In the recent 2014 case of Klim the BC Supreme Court awarded $10,000 to an injured Vancouver ICBC car accident victim who took pride in keeping his home today and organized.
 I find that Mr. Klim has lost ten percent of his ability to do housework and a larger proportion of his capability at yard work. It was important to him to be able to maintain a meticulous home. It was a source of pride to him. His fastidious housekeeping, and his home maintenance and repair practices were fundamental to his roles as a father, husband and a person. I find that this diminished capacity will continue well into the future. That loss to this individual is significant.
 Dr. Travlos, at p. eight of his report, comments as follows:
…Mr. Klim is capable of doing home chores and activities, at least with some modification. He will find that certain things bother him more than others and it would be realistic for him to still be active but avoid things that typically worsen his symptoms. His decision not to prune trees or do a lot of overhead work is very appropriate. This situation will persist and he will have to hire people to do more physically demanding lifting, carrying, and heavier aspects of home care, including things such as home renovations.
 I thus award the amount of $10,000 for loss of homemaking capacity.
The Judge also cited the leading BC cases on Vancouver ICBC Car Accident Claim Loss Of Housekeeping Capacity which describe what this type of damage claim is based on:
V. LOSS OF PAST AND FUTURE HOUSEKEEPING CAPACITY
 Kroeker v. Jansen (1995), 4 B.C.L.R. (3d) 178 (C.A.), is the leading authority in British Columbia on this head of damage. It is a separate head of damage that can be awarded in circumstances where the plaintiff’s capacity and ability to perform household tasks have been compromised by injury. The damage award is to be commensurate with the loss.
 In Wesbroeke v. Brizuela, 2014 BCCA 48, at paras. 74-77, Garson J.A. stated for the Court of Appeal:
 I agree that the trial judge miscategorised the homemaking award under the head of future cost of care damages. In O’Connell v. Yung, 2012 BCCA 57 at paras. 59−68, this Court clarified that homemaking costs, properly considered, are awarded for loss of capacity and are distinct from possible future cost of care claims. An award ordered for homemaking is for the value of the work that would have been done by the plaintiff but which he or she is incapable of performing because of the injuries at issue. The plaintiff has lost an asset: his or her ability to perform household tasks that would have been of value to him or herself as well as others in the family unit but for the accident. This is different from future care costs where what is being compensated is the value of services that are reasonably expected to be rendered to the plaintiff rather than by the plaintiff.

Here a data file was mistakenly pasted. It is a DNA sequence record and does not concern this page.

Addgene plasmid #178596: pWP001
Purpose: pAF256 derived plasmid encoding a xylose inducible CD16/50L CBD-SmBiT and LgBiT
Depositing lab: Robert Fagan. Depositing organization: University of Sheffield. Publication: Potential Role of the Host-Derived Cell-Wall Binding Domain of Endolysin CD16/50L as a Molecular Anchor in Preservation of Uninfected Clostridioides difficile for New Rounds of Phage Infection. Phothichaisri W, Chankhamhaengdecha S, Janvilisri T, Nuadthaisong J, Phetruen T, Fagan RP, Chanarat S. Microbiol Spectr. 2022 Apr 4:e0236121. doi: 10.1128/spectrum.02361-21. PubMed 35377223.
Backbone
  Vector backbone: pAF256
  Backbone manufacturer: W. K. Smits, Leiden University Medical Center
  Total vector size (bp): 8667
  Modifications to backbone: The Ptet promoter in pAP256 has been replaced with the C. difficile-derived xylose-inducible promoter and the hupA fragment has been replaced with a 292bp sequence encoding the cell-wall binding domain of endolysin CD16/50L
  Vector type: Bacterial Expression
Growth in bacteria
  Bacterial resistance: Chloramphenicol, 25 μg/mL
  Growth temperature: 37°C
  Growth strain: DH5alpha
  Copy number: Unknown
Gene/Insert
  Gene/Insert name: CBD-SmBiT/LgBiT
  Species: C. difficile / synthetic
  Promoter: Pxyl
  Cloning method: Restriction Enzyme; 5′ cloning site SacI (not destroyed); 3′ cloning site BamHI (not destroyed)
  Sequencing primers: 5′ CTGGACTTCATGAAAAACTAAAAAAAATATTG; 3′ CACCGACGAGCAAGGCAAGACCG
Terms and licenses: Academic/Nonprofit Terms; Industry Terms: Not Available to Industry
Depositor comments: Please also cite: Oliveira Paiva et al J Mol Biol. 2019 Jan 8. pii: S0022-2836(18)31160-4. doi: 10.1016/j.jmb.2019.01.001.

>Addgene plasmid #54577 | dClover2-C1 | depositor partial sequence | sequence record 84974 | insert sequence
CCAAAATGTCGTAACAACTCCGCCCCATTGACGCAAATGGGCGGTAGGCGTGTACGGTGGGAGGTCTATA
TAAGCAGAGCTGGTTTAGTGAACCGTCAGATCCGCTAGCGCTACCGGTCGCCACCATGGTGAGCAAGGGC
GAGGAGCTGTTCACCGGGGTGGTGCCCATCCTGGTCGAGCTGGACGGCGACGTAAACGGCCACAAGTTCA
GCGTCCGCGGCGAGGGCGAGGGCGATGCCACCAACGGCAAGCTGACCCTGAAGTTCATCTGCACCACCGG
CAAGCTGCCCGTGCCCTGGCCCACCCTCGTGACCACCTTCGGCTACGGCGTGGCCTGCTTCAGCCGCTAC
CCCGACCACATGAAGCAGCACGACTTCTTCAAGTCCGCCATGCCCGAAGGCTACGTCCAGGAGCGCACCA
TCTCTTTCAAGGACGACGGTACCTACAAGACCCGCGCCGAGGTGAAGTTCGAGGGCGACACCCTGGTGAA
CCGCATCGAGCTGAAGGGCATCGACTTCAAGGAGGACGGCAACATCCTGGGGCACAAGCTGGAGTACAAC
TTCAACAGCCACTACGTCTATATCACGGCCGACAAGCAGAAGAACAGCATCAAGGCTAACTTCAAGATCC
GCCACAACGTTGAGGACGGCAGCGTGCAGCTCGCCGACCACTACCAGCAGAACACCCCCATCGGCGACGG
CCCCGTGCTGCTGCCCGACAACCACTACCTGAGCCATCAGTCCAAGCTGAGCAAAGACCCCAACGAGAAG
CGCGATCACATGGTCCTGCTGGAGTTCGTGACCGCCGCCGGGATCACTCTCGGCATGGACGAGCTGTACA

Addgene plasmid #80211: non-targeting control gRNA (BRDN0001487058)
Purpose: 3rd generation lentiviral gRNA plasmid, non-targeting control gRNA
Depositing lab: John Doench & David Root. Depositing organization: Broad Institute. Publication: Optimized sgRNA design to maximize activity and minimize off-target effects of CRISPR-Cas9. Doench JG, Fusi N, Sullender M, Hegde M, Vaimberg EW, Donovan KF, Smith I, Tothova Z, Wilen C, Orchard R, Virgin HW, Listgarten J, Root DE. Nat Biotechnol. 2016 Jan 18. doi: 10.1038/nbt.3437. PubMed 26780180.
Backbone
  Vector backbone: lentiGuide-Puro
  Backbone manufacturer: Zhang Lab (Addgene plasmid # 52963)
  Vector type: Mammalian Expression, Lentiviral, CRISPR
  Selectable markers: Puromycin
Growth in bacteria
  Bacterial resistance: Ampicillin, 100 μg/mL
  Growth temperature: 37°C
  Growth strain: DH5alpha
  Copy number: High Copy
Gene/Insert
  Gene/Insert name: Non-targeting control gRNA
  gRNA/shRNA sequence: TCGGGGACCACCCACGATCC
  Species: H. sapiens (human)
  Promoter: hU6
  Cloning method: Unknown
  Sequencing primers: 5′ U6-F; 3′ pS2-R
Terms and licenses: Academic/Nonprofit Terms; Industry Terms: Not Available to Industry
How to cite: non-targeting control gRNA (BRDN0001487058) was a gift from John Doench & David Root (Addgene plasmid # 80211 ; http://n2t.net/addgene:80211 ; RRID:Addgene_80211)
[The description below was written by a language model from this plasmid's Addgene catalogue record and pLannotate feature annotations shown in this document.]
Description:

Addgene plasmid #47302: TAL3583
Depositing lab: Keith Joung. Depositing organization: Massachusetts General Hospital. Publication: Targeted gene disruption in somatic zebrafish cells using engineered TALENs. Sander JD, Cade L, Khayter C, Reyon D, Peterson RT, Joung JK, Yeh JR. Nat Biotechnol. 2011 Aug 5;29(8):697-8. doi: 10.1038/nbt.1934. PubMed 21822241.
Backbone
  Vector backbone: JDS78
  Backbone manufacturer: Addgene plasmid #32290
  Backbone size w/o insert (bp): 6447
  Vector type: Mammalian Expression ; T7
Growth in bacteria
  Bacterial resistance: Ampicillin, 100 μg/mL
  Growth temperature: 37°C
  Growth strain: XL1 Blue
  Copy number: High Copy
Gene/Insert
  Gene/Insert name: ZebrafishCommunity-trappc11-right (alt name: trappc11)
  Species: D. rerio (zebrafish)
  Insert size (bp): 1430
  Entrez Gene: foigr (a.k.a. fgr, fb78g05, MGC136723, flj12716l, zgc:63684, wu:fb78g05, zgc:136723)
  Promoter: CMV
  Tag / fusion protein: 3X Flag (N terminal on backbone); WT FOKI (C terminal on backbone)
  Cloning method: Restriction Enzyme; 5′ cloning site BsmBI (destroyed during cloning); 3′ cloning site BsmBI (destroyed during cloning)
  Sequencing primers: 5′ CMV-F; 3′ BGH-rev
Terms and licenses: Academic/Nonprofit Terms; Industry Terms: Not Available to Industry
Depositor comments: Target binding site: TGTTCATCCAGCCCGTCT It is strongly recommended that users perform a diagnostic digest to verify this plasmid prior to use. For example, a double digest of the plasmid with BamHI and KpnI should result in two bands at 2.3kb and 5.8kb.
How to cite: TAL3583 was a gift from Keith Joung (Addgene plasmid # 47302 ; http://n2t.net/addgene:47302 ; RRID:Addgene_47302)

In O’Connell, the required service was correctly seen as damages for future cost of care. What was required in that case were the services of a personal care attendant for 16 hours daily to ensure the safety of the plaintiff, who had suffered a brain injury, in addition to cuing and guiding her in activities of daily living. At the time of trial the plaintiff’s husband was rendering this care on a full-time basis. The judge erred by misapplying case law related to homemaking to find that an award for future cost of care was justified regardless of whether there was a reasonable expectation that the financial losses would be incurred.
 As noted in O’Connell damages for loss of capacity to complete homemaking tasks are not dependent upon whether replacement costs are actually incurred because what is being compensated is the loss of capacity itself. In contrast, damages for future cost of care are “directly related to the expenses that may reasonably be expected to be required” (O’Connell at para. 67) and cannot be awarded should no such reasonable expectation of an actual future expense be found. In the instant case, the evidence supports an award for the loss of capacity to perform certain homemaking tasks; however, I agree that this award should be approached conservatively.
 Gibbs J.A., speaking for the majority in Kroeker, suggested a cautionary approach to awards for the loss of ability to perform household tasks. At para. 29 he wrote:
There is much merit in the contention that the court ought to be cautious in approving what appears to be an addition to the heads of compensable injury lest it unleash a flood of excessive claims. But as the law has developed it would not be appropriate to deny to plaintiffs in this province a common law remedy available to plaintiffs in other provinces and in other common law jurisdictions. It will be the duty of trial judges and this Court to restrain awards for this type of claim to an amount of compensation commensurate with the loss. With respect to other heads of loss which are predicated upon the uncertain happening of future events measures have been devised to prevent the awards from being excessive. It would be reasonable to expect that a similar regime of reasonableness will develop in respect of the kind of claim at issue in this case.
If you have a VANCOUVER ICBC Car Accident Claim LOSS OF HOUSEKEEPING CAPACITY claim call us at 604-602-9000.